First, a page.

Mexican tomato growers and the U.S. Department of Commerce signed a final Tomato Suspension Agreement and halt the process for imposing antidumping duties on tomatoes from Mexico.
Chief among the provisions is the commitment that inspections will be conducted by the U.S. Department of Agriculture in accordance with its normal practice, including being done in a timely manner and completed within 24 hours.
Commerce also committed that the inspection program, which does not take effect for at least six months, will be developed and implemented in consultation with experts at the USDA.
“The agreement was hard fought, but we were able to secure a number of important provisions that will make this deal work for our distributors and customers,” said Mario Robles, Director of the Sinaloa Growers Association.
The new Tomato Suspension Agreement prevents price suppression and undercutting, and eliminates substantially all dumping, while allowing Commerce to audit up to 80 Mexican tomato producers and U.S. sellers per quarter and includes an inspection mechanism to prevent the importation of low-quality, poor-condition tomatoes from Mexico, according to the U.S. Department of Commerce.
The Mexican growers were also able to preserve the ability to sell directly to U.S. retailers and otherwise protect the rights of these and other U.S. buyers to seek damages in the infrequent event of a breach of warranty. “It was very important to us that our U.S. customers not lose their options and we are happy that Commerce agreed,” said Salvador Garcia, President of the Baja Growers Association.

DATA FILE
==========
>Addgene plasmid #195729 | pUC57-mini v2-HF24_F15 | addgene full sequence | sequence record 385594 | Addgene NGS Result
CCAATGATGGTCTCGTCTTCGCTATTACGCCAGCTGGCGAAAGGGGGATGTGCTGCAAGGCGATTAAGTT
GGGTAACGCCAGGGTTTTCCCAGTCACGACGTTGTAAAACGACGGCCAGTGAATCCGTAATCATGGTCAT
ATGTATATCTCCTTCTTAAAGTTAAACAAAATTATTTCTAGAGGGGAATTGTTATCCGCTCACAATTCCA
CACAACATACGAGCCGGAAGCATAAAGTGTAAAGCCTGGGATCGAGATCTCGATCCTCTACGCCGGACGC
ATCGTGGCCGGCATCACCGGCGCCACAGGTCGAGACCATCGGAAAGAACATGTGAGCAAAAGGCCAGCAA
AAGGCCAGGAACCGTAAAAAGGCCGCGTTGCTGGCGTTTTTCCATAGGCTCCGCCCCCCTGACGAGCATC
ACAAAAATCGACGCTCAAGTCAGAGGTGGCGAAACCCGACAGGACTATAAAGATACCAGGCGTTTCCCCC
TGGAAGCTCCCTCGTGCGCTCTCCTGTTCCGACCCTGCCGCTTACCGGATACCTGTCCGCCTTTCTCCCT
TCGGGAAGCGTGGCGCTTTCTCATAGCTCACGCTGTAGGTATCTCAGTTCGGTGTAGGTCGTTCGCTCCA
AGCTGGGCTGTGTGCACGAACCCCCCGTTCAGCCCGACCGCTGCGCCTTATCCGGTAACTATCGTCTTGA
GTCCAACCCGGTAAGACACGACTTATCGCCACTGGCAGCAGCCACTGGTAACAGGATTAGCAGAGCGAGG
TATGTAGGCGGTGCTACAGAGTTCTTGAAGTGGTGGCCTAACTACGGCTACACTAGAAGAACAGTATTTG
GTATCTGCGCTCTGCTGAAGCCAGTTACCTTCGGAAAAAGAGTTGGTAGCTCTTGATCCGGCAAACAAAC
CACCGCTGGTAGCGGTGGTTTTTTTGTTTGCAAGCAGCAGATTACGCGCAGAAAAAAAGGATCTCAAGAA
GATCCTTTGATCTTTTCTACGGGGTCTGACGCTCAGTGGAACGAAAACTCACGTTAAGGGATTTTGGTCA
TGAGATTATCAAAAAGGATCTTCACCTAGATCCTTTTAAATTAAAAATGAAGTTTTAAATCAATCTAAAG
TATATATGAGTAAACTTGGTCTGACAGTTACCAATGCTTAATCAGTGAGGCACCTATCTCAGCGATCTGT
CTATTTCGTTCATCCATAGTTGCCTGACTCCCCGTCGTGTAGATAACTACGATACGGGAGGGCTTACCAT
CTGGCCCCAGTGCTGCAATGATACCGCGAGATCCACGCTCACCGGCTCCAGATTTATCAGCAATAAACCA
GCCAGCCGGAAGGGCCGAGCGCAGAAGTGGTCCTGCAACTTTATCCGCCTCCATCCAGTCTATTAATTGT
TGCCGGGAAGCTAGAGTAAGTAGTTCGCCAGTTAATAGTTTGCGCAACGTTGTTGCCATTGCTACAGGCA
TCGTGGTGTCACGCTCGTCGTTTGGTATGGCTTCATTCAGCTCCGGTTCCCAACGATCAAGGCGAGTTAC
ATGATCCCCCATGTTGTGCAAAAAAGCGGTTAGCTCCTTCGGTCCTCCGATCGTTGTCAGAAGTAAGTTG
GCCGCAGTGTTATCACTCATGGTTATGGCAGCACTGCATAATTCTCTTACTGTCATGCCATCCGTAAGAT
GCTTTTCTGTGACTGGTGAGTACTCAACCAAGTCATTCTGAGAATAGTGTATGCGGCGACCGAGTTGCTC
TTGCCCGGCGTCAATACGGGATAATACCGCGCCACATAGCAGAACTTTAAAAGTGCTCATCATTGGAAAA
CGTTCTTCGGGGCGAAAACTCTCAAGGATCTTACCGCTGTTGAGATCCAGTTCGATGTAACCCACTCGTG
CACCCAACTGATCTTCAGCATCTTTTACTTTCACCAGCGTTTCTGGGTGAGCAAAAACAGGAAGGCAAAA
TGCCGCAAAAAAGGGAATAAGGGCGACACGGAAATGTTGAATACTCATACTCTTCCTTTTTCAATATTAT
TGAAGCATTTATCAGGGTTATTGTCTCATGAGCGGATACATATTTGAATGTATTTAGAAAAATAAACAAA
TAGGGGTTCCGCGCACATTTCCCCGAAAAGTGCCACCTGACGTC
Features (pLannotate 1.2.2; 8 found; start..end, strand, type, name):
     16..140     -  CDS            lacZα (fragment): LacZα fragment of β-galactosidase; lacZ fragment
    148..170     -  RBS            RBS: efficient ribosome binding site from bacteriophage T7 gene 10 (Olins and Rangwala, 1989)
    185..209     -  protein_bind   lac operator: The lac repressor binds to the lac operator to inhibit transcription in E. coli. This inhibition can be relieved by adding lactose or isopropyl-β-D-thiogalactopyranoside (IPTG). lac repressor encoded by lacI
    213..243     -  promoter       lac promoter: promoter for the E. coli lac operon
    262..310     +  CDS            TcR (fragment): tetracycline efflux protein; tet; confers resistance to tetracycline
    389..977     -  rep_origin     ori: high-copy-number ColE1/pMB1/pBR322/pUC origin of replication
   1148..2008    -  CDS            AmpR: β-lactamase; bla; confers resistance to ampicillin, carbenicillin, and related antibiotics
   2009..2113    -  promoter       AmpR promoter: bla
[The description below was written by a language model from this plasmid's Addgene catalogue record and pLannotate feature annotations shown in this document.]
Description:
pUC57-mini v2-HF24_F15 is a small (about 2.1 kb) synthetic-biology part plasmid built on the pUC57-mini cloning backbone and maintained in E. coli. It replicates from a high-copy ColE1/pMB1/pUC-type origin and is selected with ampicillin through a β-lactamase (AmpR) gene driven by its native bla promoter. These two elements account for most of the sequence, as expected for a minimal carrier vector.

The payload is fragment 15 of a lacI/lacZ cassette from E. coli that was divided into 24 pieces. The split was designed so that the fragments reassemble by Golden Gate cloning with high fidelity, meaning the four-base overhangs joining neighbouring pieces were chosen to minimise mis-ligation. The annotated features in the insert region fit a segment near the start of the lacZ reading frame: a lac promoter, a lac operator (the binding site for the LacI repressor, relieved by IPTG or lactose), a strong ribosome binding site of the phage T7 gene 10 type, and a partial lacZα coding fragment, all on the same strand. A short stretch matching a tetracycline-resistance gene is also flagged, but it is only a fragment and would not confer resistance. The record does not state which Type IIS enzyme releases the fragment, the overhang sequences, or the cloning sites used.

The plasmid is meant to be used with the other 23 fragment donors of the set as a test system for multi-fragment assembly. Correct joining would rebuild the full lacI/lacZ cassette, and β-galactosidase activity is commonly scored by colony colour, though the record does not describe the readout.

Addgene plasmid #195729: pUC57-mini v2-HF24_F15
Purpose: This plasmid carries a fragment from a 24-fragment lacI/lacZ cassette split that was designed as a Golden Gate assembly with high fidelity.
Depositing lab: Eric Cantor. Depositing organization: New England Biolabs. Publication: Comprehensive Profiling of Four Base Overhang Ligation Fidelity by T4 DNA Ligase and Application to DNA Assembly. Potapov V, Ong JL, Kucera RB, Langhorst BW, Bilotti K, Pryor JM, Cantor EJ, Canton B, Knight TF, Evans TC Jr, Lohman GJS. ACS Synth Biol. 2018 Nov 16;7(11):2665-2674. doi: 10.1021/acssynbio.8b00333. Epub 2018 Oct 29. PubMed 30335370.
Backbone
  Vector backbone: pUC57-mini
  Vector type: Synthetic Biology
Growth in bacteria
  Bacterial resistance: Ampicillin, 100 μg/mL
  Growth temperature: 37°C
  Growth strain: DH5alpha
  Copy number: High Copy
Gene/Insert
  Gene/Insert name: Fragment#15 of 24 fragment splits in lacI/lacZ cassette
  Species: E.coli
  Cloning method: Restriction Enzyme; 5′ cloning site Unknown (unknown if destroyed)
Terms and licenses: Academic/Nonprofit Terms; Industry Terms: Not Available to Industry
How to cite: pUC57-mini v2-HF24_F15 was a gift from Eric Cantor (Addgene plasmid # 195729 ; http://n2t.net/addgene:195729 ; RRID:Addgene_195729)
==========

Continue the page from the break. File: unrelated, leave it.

“Considering that we started the negotiations with Commerce with the Florida Tomato Exchange demanding that the reference prices should be extended downstream to the final sale and that U.S. buyers be stripped of legal rights, we believe we have ended up in a much better place,” said Oscar Woltman, President of AMHPAC, Mexico’s largest growers’ association.
On November 14, 2018 the Florida Tomato Exchange sent a request to the U.S. Department of Commerce to terminate the 2013 Suspension Agreement on Fresh Tomatoes from Mexico. On February 6, 2019, Commerce notified the Mexican signatories that it would withdraw from the 2013 Suspension Agreement. On May 7, 2019, the 2013 Suspension Agreement was terminated and, as a result, Commerce continued its AD investigation on imports of fresh tomatoes from Mexico.
On the other hand, the Fresh Produce Association of the Americas (FPAA) warned that the new agreement will harm importers. “A new Tomato Suspension Agreement will ensure continued market access for Mexican tomatoes but it comes at an extreme cost to importers, who will face unjustified costs and disruption to business due to the controversial Border Inspection Mechanism, which acts as a technical barrier to trade,” said the FPPA in a press release.
Lance Jungmeyer, President of FPAA, said “it is completely unnecessary to require USDA to conduct quality inspections on an item that has already demonstrated a historical pass rate of 99.76 percent.”
It is not yet clear what the impact on Mexican tomato prices will be for the final consumer, as a result of the new Tomato Suspension Agreement.